Source: Indianapolis Journal
Source type: newspaper
Document type: article
Document title: “An Eyewitness’s Story”
City of publication: Indianapolis, Indiana
Date of publication: 7 September 1901
Volume number: 51
Issue number: 250
|“An Eyewitness’s Story.” Indianapolis Journal 7 Sept. 1901 v51n250: p. 3.|
|McKinley assassination (eyewitness accounts); William McKinley (protection).|
|George B. Cortelyou; George F. Foster; Samuel R. Ireland; Ida McKinley; William McKinley; John G. Milburn; James B. Parker.|
An Eyewitness’s Story
Attack on the President Described by a Bystander.
BUFFALO, Sept. 6.—From a bystander
who witnessed the attempt on the President’s life the following description
was obtained by the correspondent of the Asso[c]iated Press:
“When the man fired the shots President McKinley fell back a step, quivered slightly, but did not fall. Sceretary [sic] Cortelyou, President Milburn and Detective Foster sprang to his aid while Detective Ireland and James B. Parker threw his assaila[n]t to the floor, hurled themselves upon him and attempted to disarm him. Their prisoner struggled desperat[e]ly and wrenching his arm free attempted on[ce] more to fire at the President. The revolver was struck from his hand, however, flying several feet away.
“President McKinley himself plucked from his side the bull[et] which had struck the breast bone and glanced, lodging in th[e] skin, at the same time saying [t]o the [detective]: ‘Foster, I believe there is another bull[e]t in there.’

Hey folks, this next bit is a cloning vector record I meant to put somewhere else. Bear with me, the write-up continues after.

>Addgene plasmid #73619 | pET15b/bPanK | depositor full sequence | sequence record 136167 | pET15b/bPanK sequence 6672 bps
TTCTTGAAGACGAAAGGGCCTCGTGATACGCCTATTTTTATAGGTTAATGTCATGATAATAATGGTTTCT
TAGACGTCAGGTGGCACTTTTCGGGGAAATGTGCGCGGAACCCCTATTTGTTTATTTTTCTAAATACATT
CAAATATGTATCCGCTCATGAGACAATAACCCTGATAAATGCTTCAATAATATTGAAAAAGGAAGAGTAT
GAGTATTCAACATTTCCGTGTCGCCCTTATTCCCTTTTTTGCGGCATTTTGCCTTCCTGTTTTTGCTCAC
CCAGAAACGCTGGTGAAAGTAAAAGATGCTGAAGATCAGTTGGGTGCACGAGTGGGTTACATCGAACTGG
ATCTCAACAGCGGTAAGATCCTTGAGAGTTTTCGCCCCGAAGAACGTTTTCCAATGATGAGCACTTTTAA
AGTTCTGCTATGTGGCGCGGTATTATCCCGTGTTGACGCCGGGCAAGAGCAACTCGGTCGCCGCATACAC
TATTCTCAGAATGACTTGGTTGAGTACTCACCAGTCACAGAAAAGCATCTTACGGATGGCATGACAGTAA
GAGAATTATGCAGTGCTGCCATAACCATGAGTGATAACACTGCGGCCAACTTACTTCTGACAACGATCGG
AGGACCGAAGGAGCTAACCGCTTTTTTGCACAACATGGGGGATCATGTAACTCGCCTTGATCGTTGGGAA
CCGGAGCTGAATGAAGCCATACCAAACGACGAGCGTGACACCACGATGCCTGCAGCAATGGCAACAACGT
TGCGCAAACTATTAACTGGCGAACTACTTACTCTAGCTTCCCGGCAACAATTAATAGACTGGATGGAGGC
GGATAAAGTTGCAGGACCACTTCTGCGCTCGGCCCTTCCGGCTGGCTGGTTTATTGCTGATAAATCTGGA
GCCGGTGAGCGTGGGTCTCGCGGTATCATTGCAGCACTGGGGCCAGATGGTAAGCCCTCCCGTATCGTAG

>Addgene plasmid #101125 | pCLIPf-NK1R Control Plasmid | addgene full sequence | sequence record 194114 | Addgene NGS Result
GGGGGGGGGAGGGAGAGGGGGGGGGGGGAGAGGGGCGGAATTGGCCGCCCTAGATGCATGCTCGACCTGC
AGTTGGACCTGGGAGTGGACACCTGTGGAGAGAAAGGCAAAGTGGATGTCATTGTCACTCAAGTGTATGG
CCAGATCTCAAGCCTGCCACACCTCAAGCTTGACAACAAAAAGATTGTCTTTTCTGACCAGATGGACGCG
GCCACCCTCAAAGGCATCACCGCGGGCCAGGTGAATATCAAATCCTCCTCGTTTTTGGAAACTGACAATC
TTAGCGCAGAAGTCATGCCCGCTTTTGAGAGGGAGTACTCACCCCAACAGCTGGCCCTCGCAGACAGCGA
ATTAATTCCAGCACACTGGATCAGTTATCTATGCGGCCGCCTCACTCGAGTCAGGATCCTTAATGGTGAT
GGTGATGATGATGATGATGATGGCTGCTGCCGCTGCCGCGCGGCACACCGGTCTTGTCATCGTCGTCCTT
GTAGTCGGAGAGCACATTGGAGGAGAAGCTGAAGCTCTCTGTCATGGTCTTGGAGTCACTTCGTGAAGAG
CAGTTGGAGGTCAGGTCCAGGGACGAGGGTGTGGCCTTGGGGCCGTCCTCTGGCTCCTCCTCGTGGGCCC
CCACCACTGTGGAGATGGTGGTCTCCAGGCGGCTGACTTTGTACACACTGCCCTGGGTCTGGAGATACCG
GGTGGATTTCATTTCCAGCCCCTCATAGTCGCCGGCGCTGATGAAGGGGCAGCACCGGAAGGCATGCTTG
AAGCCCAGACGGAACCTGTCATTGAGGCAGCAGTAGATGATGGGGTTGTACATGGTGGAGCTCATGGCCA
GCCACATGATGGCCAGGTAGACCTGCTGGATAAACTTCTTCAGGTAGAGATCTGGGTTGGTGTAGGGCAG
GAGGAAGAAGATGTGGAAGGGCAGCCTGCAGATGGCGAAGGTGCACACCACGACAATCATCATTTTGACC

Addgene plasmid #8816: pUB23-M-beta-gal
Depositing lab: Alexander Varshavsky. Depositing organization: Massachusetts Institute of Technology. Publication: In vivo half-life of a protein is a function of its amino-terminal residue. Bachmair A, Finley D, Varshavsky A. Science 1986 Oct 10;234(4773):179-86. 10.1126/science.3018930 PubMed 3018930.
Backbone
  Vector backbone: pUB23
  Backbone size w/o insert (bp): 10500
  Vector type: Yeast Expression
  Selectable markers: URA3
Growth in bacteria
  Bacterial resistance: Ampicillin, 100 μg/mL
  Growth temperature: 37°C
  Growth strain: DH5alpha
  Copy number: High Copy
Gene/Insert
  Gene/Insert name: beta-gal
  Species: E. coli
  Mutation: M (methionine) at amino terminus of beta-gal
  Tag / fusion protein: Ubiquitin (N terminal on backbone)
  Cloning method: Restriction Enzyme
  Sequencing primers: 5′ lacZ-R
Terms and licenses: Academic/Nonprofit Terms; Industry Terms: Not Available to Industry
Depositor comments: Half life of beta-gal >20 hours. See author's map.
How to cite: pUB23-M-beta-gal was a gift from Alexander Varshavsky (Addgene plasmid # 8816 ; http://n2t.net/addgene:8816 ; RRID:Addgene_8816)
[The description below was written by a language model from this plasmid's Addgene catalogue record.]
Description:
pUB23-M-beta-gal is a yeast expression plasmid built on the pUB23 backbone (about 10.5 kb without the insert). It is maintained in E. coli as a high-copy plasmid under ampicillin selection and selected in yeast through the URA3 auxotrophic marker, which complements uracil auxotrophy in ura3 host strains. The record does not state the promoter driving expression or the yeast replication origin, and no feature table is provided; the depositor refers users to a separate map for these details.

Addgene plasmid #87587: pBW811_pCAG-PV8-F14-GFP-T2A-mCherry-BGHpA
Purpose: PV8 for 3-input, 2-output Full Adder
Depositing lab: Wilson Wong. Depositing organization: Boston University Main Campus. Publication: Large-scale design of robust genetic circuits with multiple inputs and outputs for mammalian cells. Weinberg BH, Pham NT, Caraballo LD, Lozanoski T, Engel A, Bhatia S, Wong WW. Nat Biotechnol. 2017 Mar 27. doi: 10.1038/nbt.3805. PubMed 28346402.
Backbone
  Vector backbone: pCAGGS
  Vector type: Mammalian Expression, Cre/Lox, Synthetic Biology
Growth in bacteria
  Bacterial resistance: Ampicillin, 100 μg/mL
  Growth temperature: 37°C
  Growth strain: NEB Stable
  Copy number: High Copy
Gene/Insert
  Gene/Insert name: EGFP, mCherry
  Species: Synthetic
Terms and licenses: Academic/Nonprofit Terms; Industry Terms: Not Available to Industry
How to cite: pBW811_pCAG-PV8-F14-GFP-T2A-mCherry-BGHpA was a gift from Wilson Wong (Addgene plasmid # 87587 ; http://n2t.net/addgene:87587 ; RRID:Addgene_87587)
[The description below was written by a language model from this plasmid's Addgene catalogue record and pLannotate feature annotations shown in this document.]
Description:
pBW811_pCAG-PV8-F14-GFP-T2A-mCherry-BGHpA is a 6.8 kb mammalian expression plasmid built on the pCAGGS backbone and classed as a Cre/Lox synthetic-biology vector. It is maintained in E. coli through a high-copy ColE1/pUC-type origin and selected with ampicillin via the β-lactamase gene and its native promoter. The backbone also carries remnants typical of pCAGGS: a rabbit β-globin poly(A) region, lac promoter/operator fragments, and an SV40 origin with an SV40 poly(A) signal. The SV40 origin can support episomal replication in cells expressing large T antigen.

“Shortly afterwards he said: ‘Do not exaggerate this to Mrs. McKinley.’ Th[e] President throughout displayed the greatest fortitude, and all the time until I saw him carried from the building his coolness and courage were wonderful.”
It was learned to-night [f]rom an authoritative source that the gre[a]test precautions had been taken to guard against the possibility of any such occurre[n]ce as transpired to-day. Not only were th[e] services of the local police and detective [f]orces employed to the fullest extent, but [sp]ecially detailed men have accompanied [t]he presidential party in its travels since i[n]auguration day, and, in addition to this, t[h]e extra precaution was taken upon the occasion of the President’s visit to the Pan-American of having three United States treasury secret service men of long experi[e]nce and proven ability. In fact, to such an extent has this matter of the President’s personal safety been carried by those [r]esponsible for his welfare that it has given rise to some criticism. Upon his visit to the exposition it was fe[l]t by those surrounding him that the President was liable to greater chances of danger than is usual even upon his travels, owing to the great crowds, the diversified character of th[e] people assembled and the necessity for direct contact with the crowds. For thes[e] reasons the strictest precautions abov[e] mentioned were resorted to. The President himself has always been averse to any such protection and the sight of officers of the law constantly near his person has been distasteful. He has alwa[y]s insisted that in all his visits to various cities ther[e] should be at least one public reception where he could be brought face to face with the public and give those who desired it the privilege of a personal meeting.